Today in History: Einstein Presented World with Famous Equation in Physics

By Vedant Mehta

Albert Einstein is one of the most well-known physicists throughout history. Among other things, he is also known for formulating the world-famous equation E=mc2, the equation that relates that energy and mass as not separate, but rather a single entity. This equation opened doors to numerous scientific advances.

The year 1905 is considered to be “Einstein’s miraculous year.” Back then, a 26-year-old Einstein published four groundbreaking papers in Annalen der Physik and his Ph.D. dissertation that shook the foundations of many scientific theories. The original texts were written in German, however the weblinks are translated into English. This the time when Einstein:

  1. Challenged the wave theory of light and suggested that the behavior of light could also be represented as a stream of particles – photoelectric effect. For this study, he received the 1921 Nobel Prize in Physics with a 100% share. On a Heuristic Viewpoint Concerning the Production and Transformation of Light, Annalen der Physik 17: 132–148,1905
  2. Submitted his Ph.D. dissertation in which he showed how to calculate Avogadro’s number and the size of molecules. A New Determination of Molecular Dimensions
  3. Depicted a model for Brownian motion. On the Movement of Small Particles Suspended in Stationary Liquids Required by the Molecular-Kinetic Theory of Heat, Annalen der Physik 17: 549–560,1905
  4. Invented the theory of special relativity in which he postulated that the speed of light is constant in vacuum or empty space. On the Electrodynamics of Moving Bodies, Annalen der Physik 17: 891– 921, 1905 
  5. Related mass with energy by publishing the most famous equation of physics: the E=mc2  Does the Inertia of a Body Depend Upon Its Energy Content?, Annalen der Physik 18: 639–641, 1905

On November 21, 1905, exactly 113 years ago today, Einstein’s most famous equation in physics the E=mc2, was published.

In the original paper, energy was referred to as L and vacuum speed of light as V. At the end of his original paper, Einstein stated, “If the body releases the energy L in the form of radiation, its mass decreases by L/V2” following which he drew a more general conclusion, “The mass of a body is a measure of its energy content; if the energy changes by L, the mass changes in the same sense by L/(9X1020), the energy being measured in ergs and the mass in grams.”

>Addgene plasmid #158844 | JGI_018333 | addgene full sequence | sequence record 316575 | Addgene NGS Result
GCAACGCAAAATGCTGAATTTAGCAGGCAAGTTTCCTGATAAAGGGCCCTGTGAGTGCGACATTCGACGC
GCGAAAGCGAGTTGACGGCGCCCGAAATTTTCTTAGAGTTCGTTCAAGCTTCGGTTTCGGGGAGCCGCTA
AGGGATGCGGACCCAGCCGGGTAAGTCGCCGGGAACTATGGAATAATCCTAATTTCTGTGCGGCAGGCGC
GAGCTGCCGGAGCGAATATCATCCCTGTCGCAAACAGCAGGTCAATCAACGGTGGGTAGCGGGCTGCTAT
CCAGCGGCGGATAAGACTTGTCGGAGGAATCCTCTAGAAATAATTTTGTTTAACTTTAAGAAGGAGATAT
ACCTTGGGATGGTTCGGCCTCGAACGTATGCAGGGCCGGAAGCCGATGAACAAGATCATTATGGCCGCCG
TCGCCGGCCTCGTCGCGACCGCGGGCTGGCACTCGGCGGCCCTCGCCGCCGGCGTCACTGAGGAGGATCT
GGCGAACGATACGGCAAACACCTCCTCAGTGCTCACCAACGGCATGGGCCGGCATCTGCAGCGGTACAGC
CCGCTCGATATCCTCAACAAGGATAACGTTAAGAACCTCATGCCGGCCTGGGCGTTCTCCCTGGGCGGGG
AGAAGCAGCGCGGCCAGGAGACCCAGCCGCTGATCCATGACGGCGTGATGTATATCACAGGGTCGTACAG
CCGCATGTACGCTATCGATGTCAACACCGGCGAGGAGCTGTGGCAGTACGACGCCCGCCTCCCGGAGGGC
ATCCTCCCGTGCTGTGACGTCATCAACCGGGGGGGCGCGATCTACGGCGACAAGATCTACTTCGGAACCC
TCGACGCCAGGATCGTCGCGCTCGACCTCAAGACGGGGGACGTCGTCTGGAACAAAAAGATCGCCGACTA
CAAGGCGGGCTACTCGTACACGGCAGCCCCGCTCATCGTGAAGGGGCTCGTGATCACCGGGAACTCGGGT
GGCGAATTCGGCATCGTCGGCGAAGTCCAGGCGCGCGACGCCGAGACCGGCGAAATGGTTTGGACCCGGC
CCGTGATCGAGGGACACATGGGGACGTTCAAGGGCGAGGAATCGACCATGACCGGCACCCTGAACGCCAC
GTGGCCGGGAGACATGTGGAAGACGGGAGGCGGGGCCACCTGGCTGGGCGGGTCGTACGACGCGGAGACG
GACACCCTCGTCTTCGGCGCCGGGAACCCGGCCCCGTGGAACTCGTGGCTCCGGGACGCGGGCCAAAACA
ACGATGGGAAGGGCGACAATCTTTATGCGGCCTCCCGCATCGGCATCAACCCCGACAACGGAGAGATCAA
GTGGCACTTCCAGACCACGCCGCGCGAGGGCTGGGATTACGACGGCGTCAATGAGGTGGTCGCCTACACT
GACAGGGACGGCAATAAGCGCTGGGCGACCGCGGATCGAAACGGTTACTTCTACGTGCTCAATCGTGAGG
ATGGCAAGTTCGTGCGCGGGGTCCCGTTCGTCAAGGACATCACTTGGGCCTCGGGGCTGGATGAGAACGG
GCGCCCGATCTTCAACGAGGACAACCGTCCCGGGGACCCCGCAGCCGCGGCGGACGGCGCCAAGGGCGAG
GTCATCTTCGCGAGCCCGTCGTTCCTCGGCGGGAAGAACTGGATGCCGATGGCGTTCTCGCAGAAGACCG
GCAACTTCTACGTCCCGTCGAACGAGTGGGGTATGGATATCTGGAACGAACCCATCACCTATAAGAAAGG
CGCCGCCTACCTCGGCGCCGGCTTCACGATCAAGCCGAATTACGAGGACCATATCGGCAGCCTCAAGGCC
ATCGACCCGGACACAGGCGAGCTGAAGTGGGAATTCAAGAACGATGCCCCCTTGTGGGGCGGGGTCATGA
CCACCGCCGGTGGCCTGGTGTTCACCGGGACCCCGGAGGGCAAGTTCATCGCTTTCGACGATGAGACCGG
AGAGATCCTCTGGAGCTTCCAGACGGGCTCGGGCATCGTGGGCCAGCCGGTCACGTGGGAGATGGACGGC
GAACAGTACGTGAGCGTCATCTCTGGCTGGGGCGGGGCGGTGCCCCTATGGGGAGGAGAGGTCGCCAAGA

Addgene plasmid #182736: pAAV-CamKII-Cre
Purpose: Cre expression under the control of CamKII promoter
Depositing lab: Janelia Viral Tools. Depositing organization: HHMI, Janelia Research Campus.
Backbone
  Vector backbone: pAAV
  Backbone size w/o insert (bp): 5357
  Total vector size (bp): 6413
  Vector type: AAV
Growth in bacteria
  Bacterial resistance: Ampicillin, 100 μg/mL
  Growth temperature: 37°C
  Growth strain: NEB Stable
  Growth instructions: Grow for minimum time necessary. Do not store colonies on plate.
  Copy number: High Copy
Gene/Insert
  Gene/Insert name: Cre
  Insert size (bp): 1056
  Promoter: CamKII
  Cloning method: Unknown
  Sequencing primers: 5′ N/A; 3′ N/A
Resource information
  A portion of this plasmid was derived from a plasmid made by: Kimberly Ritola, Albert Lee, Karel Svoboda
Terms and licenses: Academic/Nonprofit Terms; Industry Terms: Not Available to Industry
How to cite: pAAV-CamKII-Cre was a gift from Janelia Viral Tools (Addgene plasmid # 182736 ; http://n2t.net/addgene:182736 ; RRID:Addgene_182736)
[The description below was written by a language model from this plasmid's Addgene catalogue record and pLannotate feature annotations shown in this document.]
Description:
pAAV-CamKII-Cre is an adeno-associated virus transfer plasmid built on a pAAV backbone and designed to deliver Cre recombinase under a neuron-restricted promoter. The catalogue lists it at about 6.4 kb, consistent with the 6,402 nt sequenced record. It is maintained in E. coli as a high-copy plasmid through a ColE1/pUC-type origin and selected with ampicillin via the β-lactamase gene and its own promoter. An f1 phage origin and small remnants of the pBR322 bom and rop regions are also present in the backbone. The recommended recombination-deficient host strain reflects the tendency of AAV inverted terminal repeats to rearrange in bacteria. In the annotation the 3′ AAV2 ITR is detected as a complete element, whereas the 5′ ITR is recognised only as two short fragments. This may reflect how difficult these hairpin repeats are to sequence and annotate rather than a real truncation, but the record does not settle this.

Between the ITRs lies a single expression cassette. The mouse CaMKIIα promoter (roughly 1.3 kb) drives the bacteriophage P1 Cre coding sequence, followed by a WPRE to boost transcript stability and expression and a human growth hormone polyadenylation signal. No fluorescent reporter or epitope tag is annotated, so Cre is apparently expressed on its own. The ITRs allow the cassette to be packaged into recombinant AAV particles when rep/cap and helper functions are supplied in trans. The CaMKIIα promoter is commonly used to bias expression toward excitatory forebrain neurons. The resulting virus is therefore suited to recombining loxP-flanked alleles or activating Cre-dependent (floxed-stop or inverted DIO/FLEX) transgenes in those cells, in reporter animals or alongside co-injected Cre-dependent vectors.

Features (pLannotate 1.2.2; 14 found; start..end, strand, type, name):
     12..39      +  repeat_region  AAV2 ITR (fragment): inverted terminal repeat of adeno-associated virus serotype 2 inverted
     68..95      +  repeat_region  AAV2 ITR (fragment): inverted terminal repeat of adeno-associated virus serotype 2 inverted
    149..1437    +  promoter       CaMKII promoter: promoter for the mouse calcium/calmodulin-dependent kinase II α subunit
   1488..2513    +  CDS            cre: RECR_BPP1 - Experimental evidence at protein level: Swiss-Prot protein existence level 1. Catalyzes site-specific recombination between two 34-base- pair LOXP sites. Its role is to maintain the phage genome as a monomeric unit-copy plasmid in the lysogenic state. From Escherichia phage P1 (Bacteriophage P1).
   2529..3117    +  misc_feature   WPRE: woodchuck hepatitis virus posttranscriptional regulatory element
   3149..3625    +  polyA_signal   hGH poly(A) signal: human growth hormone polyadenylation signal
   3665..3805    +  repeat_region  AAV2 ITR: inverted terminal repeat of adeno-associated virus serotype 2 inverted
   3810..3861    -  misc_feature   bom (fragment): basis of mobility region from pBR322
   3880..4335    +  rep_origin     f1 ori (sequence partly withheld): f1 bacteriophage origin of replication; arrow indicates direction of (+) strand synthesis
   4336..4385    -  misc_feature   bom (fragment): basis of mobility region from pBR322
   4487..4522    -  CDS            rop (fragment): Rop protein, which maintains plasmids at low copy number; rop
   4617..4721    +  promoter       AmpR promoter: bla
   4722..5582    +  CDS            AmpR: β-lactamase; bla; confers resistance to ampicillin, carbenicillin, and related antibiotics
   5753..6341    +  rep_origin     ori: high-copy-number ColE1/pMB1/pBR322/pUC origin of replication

These statements illustrate:

  1. The rest mass of a body is a measure of its energy content.
  2. Mass and energy are equivalent differing by a constant i.e. mass-energy equivalence. Or that the mass is a much-compressed entity of energy. Thus, both mass and energy could be used interchangeably.
  3. When an unstable atomic nucleus emits energy through a radioactive decay, its mass is reduced by L/V2 or E/c2.
  4. A small change of mass could result in a very large change in energy.

One thing to note is that in Einstein’s paper, the equation is not in the form L=mV2 or in present-day scientific notation E=mc but rather Einstein emphasized how mass of a body decreases if it releases energy. Accordingly, the actual equation in modern nomenclature is


This equation only applies to the bodies at rest. Next time you are in a bar sharing beers with your friends, be sure to impress them with this fun fact.

However, if the body is moving, or in other words, if the body has momentum, the generalized Einstein’s energy equation becomes

In nuclear physics, this equation explains why tremendous amount of energy can be produced by nuclear fission and nuclear fusion. The mass converted to energy in fission and fusion is approximately 0.1% and 0.7%, respectively.

Fun fact #2: A 170-lb person at rest has the same energy as approximately 50% of the 2001 United States electrical energy production. Another little tidbit to impress your friends with.

For an in-depth background about Einstein’s journey and the factors that lead to this world famous equation, and other scientific inquiries, I highly recommend the podcast The Scientific Odyssey by Dr. Chad Davies.

Vedant MehtaANS member Vedant Mehta is a double majoring masters’ student in nuclear engineering and aerospace engineering at Georgia Institute of Technology. After graduating with masters this December, he will be pursuing Ph.D. in nuclear engineering. Vedant is also part of the ANS Social Media Team.